Sam Bankman-Fried (SBF) continues to make news on the cryptocurrency market. Recently, the face behind collapsed exchange FTX gave an interview to The New York Times (NYT) in which he appeared calm and said that the collapse of his companies is not keeping him from sleeping.
“You would’ve thought that I’d be getting no sleep right now, and instead I’m getting some. It could be worse,” said SBF.
However, what really caught the attention of the blockchain milieu was the direction the NYT article took.
The Twitter profile of Trung Phan, for example, pointed out that words associated with the FTX case, like “fraud,” “crime,” “illiquidity” and “back door, were not mentioned in the publication, as they were in other media sources.
"In NYT article, Alameda CEO admits to misappropriating FTX customer deposits. Per FTX Terms of Service, the deposits are not FTX’s to use…and FTX can’t loan it. NYT writes it up FTX “used” and “lent” deposits. Think the appropriate words are: “wire fraud,” “stole,” “theft”".
Sharing the mentioned tweet, Cardano creator Charles Hoskinson said:
"Guys it might be a good idea to donate some money to certain politicians. It seems that you can get away with anything and have zero media accountability."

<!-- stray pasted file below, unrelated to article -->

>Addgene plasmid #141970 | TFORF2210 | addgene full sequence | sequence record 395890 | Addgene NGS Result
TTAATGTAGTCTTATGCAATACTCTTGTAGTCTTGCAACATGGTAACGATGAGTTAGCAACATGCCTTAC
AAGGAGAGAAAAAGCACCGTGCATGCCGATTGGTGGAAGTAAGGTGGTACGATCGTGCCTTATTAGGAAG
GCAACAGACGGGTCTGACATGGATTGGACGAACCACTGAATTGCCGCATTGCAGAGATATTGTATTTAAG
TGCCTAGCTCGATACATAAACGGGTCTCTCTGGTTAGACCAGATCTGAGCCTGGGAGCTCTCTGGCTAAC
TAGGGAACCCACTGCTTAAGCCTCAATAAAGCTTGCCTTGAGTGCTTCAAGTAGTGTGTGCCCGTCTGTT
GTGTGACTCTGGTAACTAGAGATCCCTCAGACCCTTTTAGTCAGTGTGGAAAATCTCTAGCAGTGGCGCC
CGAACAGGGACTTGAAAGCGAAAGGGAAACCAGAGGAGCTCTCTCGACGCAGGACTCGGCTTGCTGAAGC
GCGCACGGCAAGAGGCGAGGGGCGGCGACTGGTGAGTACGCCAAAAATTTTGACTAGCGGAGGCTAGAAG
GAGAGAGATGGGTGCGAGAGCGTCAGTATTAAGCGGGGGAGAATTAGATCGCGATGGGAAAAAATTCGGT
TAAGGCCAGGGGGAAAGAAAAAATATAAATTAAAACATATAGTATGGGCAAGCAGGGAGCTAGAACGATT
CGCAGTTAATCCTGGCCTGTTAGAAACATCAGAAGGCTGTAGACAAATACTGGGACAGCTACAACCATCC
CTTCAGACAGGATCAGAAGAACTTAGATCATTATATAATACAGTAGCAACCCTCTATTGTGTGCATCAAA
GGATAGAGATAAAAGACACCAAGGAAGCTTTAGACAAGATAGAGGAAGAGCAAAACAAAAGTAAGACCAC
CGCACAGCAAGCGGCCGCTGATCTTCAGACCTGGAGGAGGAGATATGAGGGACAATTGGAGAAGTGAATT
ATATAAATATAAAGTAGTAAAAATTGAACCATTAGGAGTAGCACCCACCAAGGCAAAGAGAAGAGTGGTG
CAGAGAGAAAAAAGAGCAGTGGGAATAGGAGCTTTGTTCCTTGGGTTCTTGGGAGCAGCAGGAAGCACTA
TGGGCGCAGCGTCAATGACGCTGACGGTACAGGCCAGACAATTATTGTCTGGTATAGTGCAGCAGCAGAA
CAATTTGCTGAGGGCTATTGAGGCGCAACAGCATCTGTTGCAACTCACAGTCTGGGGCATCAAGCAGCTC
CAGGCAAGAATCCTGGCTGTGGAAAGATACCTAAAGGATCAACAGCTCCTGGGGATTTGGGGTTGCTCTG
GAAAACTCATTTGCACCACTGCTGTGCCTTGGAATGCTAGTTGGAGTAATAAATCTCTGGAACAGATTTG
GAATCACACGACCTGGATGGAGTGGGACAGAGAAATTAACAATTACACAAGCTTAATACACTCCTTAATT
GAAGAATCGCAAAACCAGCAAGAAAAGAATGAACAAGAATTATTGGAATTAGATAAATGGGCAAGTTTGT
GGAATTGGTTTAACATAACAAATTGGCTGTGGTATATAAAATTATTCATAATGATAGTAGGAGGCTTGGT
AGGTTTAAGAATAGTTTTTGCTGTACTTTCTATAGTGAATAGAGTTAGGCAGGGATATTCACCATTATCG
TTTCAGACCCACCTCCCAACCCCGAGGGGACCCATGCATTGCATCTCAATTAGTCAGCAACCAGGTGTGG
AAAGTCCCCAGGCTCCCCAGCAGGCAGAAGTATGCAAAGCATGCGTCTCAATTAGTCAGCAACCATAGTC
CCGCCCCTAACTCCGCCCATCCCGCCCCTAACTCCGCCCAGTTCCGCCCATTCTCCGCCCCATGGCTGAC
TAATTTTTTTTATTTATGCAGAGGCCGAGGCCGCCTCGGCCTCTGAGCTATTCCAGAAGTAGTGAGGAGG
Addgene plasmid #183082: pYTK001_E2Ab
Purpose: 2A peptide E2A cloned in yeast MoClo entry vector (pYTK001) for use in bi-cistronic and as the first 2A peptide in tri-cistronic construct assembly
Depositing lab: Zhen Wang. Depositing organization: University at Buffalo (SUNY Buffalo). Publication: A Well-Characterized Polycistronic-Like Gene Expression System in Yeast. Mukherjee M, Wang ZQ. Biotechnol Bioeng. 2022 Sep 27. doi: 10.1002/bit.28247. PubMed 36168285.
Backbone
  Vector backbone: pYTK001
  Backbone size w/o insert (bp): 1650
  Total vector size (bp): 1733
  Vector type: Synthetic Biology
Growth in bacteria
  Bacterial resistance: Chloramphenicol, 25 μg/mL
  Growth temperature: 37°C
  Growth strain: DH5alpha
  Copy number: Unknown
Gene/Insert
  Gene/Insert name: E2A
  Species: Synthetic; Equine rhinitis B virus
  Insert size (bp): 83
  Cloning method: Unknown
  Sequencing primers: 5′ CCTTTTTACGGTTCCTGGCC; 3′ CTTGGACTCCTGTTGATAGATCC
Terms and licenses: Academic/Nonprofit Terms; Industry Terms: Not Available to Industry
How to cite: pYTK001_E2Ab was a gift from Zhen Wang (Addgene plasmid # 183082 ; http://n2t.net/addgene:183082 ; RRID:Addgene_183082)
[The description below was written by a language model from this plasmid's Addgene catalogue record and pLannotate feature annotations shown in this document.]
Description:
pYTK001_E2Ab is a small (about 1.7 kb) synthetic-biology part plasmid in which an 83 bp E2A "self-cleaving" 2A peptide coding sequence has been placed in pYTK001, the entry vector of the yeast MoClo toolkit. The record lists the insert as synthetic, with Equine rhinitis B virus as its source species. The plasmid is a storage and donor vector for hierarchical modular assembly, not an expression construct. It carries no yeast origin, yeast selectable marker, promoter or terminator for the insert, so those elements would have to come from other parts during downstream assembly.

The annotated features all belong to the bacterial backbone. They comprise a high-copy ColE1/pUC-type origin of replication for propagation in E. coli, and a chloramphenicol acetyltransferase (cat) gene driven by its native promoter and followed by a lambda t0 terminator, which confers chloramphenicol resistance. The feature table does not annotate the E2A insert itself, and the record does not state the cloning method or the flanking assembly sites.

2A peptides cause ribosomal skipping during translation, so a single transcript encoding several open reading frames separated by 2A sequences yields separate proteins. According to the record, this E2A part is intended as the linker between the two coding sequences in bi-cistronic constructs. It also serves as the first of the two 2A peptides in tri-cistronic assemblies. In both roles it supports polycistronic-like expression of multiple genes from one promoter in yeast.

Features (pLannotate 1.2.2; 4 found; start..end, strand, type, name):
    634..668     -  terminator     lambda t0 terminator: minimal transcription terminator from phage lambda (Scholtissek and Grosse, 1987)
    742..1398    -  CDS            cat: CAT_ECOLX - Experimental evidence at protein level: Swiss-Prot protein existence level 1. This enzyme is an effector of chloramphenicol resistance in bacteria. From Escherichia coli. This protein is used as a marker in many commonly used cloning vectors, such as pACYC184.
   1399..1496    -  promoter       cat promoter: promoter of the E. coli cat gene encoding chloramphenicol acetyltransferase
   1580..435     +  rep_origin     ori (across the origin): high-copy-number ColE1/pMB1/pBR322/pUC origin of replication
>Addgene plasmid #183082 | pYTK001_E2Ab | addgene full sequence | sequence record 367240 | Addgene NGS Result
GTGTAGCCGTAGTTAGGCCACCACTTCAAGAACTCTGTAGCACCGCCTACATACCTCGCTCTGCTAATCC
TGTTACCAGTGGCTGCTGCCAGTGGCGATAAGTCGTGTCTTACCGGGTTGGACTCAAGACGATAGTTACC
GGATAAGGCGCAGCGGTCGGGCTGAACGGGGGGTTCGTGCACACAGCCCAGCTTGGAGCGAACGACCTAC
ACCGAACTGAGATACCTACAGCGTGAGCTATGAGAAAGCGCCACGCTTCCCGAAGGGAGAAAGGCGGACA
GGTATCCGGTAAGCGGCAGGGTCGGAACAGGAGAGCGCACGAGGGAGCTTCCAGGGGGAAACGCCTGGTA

Coinbase CEO Brian Armstrong was also outraged by the NYT content.
"Twitter has broken just about every piece of this FTX story using blockchain analytics, while NYT is writing puff pieces on a criminal. Feels like a turning point for citizen journalism and loss of trust in MSM."
Crisis on crypto market caused by FTX
The outrage ensued as the fall of SBF’s empire brought a meltdown to the cryptocurrency market.
Not only has the price of Bitcoin (BTC) and altcoins been affected, but companies have started to declare insolvency. An example of this is BlockFi, a crypto credit platform that can file for judicial recovery.
Last Thursday, BlockFi paused customer withdrawals, and earlier this week, the company reaffirmed that it would keep withdrawals paused and limit activity.
This all came about as BlockFi relies heavily on FTX, as it had a $400 million line of credit on the bankrupt exchange.
On Friday, Nov. 11, Sam Bankman-Fried announced his departure as CEO of FTX and was replaced by J. Ray III, who has already worked in restructuring companies after bankruptcy, such as Enron Corporation.
Additionally, SBF has filed for Chapter 11 bankruptcy protection not only for the cryptocurrency exchange but also for Alameda Research and an additional 130 companies affiliated with FTX.